May Labour Report: Unemployment on the Rise

The May labour report in Canada showed little change in employment levels, with a slight increase in employment growth and a slight increase in the unemployment rate. Youth employment experienced a decline as well, and there were notable changes in work arrangements and employment rates among different demographic groups.

Employment growth moderates

In May, overall employment in Canada remained virtually unchanged, with a decrease of 17,000 jobs. This indicates a slow down in employment growth compared to previous months, where monthly increases averaged 33,000 from February to April. Prior to this, there were strong employment gains of 326,000 jobs from September 2022 to January 2023.

The employment rate, which measures the percentage of people aged 15 and older who are employed, declined by 0.3 percentage points to 62.1% in May. This decline was due to strong population growth (+83,000) combined with little change in employment. The number of employees in the private and public sectors remained stable, while there was a decline of 40,000 self-employed workers (-1.5%).

Fewer youth employed; less summer jobs available

Among youth aged 15 to 24, employment decreased by 77,000 jobs (-2.8%) in May. Both young women and young men experienced declines in employment, partially offsetting a net increase of 99,000 jobs recorded from November 2022 to April 2023. On a year-over-year basis, youth employment was relatively unchanged in May.

For students aged 20 to 24, the employment rate in May 2023 decreased to 63.8% for young women and remained relatively unchanged at 63.9% for young men compared to a year earlier. These rates were also lower than the pre-pandemic rates in May 2019. This is unfortunate for students looking to make money during the summer break.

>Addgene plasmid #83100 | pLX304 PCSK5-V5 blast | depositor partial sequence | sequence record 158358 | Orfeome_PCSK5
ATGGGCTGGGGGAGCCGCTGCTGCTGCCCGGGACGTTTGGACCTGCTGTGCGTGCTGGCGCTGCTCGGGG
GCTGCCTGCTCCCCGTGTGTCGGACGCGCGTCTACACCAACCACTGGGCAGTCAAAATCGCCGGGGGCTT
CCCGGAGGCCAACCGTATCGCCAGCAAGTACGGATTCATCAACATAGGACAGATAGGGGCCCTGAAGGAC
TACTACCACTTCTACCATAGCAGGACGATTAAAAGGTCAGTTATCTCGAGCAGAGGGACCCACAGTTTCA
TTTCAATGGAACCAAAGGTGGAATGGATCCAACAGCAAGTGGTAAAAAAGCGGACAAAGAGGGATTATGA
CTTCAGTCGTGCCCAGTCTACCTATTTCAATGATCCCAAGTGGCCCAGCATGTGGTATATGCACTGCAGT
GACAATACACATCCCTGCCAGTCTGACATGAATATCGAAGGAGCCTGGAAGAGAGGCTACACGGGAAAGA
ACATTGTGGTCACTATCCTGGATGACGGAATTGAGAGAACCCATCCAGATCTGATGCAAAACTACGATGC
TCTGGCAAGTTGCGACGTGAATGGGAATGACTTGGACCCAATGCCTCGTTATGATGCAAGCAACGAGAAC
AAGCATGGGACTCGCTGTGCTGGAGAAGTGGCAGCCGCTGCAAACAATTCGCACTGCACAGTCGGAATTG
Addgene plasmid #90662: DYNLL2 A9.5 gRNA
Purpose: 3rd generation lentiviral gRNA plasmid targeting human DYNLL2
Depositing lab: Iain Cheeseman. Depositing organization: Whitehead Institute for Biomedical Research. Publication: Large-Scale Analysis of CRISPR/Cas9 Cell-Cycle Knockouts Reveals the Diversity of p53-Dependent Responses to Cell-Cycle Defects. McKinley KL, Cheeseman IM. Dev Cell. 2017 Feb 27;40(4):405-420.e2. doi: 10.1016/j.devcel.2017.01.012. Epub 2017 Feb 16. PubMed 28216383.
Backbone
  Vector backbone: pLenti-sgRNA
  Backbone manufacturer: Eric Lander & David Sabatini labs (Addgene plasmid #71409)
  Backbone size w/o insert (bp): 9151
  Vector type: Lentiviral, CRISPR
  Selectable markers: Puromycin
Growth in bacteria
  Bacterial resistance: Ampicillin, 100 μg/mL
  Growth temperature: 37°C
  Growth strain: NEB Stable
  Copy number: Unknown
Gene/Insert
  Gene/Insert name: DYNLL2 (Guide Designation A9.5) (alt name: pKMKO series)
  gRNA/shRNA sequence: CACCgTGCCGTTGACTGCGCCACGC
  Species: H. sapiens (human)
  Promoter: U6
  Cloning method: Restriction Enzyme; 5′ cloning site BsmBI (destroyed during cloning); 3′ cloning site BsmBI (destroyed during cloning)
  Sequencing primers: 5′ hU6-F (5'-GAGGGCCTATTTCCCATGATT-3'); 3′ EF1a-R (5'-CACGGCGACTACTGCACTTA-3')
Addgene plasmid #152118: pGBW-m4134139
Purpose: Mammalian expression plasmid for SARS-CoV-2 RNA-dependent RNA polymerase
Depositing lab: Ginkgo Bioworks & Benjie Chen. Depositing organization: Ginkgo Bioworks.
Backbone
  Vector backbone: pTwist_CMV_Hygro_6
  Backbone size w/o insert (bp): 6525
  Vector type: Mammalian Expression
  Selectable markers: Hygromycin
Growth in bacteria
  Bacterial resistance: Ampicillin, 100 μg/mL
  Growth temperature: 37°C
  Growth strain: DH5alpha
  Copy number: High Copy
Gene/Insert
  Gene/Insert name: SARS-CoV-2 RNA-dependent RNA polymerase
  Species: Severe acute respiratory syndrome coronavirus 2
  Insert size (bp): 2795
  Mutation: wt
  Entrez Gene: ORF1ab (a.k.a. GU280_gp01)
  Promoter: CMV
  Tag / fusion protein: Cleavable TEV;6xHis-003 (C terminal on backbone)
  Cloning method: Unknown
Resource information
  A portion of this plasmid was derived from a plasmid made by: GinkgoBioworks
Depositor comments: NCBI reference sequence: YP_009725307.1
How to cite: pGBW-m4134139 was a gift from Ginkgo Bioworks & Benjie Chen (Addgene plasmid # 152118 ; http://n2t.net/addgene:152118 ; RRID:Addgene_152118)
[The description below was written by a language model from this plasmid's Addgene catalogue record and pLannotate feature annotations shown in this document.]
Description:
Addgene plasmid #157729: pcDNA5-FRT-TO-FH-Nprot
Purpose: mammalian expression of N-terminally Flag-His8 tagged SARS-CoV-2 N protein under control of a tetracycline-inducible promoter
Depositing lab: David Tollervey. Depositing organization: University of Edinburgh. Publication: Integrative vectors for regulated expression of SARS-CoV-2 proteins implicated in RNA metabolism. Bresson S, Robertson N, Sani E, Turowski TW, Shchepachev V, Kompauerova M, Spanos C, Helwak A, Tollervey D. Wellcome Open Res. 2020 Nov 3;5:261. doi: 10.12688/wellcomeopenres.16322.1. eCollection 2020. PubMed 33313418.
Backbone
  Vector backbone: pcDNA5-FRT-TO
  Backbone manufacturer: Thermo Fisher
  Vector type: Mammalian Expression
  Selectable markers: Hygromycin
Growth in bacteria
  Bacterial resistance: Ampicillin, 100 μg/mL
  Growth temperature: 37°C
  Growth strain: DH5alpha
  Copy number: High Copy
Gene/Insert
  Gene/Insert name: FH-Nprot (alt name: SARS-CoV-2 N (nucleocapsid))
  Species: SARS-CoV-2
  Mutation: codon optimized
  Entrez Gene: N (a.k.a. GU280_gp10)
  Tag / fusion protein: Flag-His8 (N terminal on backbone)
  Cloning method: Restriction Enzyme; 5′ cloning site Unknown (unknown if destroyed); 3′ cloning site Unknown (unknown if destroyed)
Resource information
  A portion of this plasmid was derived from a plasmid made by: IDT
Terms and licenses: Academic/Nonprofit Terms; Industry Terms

Men drive core-age employment increase

Employment among core-aged men (25 to 54) increased by 43,000 jobs in May, while core-aged women saw a rise of 19,000 jobs. The employment rate for core-aged men increased by 0.3 percentage points to 88.1%, while core-aged women's rate remained unchanged at 81.7% but decreased from the record high observed in January 2023.

Hybrid work arrangement sees little change

In terms of work arrangements, 10.0% of workers had a hybrid work arrangement in May, indicating they worked partly at home and partly in other locations. The proportion of workers who exclusively worked from home was 14.4%, down from May 2022. The industry with the highest proportion of workers exclusively working from home or with hybrid arrangements was professional, scientific, and technical services.

Employment rate for First Nations individuals living off reserve decreased

The employment rate for core-aged First Nations people living off reserve and Métis decreased in the 12 months leading up to May 2023, while it slightly increased for non-Indigenous people in the same age group.

What’s next

As we head into summer, there was another Bank of Canada increase (0.25bps) making the overall economic outlook unpredictable. Employers are thinking twice before incurring additional head count and other discretionary spending, while employees and job seekers are prioritizing wages and job security over work flexibility. With Canada’s economy uncertain, the job market appears to be slowing down but whether that trend continues next month is anyone’s guess.